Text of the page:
From fig leaves to Cuban seamstresses
Why not allow self-employed importers?
HAVANA – From the fig leaves (the first natural and thoroughly ecological garment, an item that responded to urgent needs related not only to modesty but also to the climate, humidity, etc.) to Cuban seamstresses and tailors, there is a leap of thousands of years, with a stopover on the island. Let me explain myself.
At the same time that new private activities are being authorized, the regulations that govern the manufacture and sale of clothing are being strictly enforced. For the past three years, vendors sold clothing made by seamstresses who opened minishops outside or inside their homes, as well as clothes that came from abroad.
Both the clothes manufactured under license and the clothes imported via the so-called “mules” were sold in peace and quiet. (“Mules” are travelers from abroad – mainly from Florida, Ecuador and Mexico – bringing suitcases bulging with merchandise. They are the carriers who supply the market of clothing, among other goods.)
The latest is that today, after years of overseeing an open trade, the authorities will enforce the law rigidly: vendors may only sell clothing manufactured by local seamstresses and tailors. The sale of industrially made clothing is now forbidden and reduced to the network of official stores, all of them state-owned.
“This will ruin me,” Olga told me. “Making a dressing gown today and another one in the next three weeks, or shortening trouser legs is something that I’ve done ever since my kids were little, and I’m already a grandmother,” she said. For 35 of her 68 years, she has been making garments “for the outside” but “only to survive, not to improve my lifestyle.”
She says she can’t understand the new measure because the quality of her life “was really improving.”
Olga – and other seamstresses who were enthused by the eased regulations – don’t care that the original law classified them as manufacturers of their own products, not as vendors of manufactured clothing. According to the authorities, their licenses don’t include the second activity.
Her husband, Felo, 73, retired, chimes in.
“The law that wasn’t enforced because nothing was hidden [the imported clothing] was useless,” he says. “A law that is not obeyed by the authorities themselves is meaningless and will continue to be broken.” He asks, rhetorically, “Why now?”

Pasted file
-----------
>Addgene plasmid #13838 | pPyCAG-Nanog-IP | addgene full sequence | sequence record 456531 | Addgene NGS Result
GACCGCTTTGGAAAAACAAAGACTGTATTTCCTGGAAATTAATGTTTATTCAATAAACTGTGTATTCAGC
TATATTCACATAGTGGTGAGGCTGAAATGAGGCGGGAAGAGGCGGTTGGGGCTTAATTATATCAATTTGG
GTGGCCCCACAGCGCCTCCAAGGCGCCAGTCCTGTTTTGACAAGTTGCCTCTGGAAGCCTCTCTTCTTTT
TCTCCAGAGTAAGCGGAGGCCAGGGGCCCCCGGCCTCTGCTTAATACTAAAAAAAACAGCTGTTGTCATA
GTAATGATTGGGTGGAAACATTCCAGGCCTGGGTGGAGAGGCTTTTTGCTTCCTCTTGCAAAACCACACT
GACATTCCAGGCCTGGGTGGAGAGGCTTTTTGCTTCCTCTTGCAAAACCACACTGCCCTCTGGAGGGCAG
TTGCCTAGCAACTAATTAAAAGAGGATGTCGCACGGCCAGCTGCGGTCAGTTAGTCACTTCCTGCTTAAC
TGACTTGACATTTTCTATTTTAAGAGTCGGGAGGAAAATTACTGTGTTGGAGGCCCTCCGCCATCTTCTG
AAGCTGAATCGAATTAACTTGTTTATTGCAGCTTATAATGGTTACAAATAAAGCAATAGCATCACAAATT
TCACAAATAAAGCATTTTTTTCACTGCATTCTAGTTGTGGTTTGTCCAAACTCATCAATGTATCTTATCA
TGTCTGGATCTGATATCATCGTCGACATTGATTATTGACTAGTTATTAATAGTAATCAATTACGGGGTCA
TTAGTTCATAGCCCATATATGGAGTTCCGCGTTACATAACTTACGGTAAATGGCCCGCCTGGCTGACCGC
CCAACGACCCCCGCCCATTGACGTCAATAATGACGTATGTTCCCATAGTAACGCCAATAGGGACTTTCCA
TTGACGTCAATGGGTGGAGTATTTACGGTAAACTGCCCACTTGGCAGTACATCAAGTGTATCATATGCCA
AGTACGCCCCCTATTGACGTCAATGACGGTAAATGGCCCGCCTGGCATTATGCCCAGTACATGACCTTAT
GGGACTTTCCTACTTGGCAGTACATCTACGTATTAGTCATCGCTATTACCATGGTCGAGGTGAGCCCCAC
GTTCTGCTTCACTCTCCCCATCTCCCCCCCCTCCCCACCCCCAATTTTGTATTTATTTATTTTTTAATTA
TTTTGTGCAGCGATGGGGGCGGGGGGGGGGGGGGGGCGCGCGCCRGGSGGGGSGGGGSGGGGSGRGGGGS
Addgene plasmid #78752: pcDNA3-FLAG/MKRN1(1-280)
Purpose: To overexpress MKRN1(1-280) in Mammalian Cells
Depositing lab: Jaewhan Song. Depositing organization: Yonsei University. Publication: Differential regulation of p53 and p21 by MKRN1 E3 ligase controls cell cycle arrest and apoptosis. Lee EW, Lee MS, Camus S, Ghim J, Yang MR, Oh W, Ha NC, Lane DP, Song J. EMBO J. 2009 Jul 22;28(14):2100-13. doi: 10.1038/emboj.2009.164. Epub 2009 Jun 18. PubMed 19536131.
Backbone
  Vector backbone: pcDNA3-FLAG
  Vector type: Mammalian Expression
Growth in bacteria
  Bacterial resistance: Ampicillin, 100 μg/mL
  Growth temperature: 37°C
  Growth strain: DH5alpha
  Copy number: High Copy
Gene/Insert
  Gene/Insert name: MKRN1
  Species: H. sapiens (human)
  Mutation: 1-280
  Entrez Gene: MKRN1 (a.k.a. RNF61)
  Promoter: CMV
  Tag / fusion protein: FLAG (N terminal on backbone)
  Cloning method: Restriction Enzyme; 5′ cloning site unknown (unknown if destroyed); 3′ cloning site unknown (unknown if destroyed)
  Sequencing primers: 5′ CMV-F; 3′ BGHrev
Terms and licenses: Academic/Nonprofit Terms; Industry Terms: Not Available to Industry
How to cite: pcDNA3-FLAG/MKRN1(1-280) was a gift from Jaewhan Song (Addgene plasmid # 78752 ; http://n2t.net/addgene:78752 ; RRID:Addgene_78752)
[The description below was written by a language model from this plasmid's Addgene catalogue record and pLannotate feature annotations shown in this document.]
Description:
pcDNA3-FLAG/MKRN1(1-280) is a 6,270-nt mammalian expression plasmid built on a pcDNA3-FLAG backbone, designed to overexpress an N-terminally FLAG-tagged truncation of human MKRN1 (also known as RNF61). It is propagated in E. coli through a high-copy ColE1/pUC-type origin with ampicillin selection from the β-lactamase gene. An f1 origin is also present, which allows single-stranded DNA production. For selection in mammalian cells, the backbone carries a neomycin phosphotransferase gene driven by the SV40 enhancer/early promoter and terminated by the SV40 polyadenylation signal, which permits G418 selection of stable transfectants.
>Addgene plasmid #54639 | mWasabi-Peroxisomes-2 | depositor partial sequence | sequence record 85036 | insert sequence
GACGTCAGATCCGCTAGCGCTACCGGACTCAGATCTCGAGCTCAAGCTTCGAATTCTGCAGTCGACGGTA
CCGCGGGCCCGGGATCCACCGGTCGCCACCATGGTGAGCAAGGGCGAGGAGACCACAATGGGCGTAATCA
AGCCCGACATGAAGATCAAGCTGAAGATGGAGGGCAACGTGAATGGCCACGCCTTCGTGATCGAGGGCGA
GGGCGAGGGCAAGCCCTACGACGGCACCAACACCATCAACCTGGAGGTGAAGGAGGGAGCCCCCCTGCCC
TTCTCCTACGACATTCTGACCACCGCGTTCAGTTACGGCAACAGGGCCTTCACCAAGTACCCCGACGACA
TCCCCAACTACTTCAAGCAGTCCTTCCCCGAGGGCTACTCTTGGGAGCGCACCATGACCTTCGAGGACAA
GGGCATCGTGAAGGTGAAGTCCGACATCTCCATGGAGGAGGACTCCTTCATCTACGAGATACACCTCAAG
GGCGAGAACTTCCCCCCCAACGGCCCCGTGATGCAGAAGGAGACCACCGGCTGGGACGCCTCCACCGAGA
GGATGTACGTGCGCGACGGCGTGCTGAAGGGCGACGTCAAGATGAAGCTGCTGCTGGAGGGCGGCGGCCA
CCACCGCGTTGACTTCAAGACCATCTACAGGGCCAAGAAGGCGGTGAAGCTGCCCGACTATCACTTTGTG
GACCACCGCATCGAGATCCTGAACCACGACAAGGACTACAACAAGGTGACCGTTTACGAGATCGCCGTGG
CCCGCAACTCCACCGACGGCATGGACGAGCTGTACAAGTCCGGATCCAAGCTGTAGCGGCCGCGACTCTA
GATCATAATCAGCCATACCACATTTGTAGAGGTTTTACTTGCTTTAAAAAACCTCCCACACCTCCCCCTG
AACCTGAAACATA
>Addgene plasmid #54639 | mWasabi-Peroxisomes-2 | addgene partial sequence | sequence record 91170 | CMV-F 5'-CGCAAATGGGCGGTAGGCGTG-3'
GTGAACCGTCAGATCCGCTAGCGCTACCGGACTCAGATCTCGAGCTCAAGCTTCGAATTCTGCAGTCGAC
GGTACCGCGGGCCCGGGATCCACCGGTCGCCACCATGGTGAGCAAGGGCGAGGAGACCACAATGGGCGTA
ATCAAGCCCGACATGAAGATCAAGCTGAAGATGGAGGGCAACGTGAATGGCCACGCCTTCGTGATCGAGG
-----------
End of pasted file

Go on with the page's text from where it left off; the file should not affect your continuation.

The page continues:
In Cuba, especially in Havana, there are numerous state-run clothing stores that carry internationally known brands. But are they profitable?
“The prices [at those stores] are high and sometimes the garments are not ‘in the wave’ [fashionable] because they stay on the racks too long as a result of the high prices,” says Yenisey, 23, a university graduate.
“Some of the clothes in the ‘timbiriches’ [private shops] are ‘in the wave’ and others are in bad taste, they’re ‘cheas,’ [vulgar], but the shops sell you everyday clothes for a good price, with more-or-less acceptable quality,” she tells me.
“What sells for 40 CUC [convertible pesos] in the state-run shops, you can find in the private shops for 15 or 20.”
“When you can choose by taking into account price and quality, you have competition. And that’s good, because it’s to your benefit,” says Rolando, Yanisey’s boyfriend. I met the two at the Miramar Shopping Center, outside one of the shops.
Before they left, I stopped Rolando because I had noticed that his previous answer was incomplete. Speaking more directly, I asked him why he thought that the authorities would be more rigorous with the minishops.
Pointing to the store from which they had emerged, he said, “We’d have to see if these shops are profitable, if they do business. A policy of openness leads to competition.” Although he believes that competition from private shops “is not all that strong right now, [the state-run shops] feel it.”
“All you have to do is look at the ‘paladares’ [private restaurants] and the food carts, always well patronized, while the state-run eateries are in decline,” he said. “Competition works; it benefits us.”
After thanking them for their answers, and while I walk to the street, I think about the new government ruling that allows the existence of home-sale/home-exchange brokers, who are in effect real estate agents.
Wouldn’t be beneficial, I wonder, if the government would consider the return of the private and free importer, along with a smart tariff policy. Might be worth a try.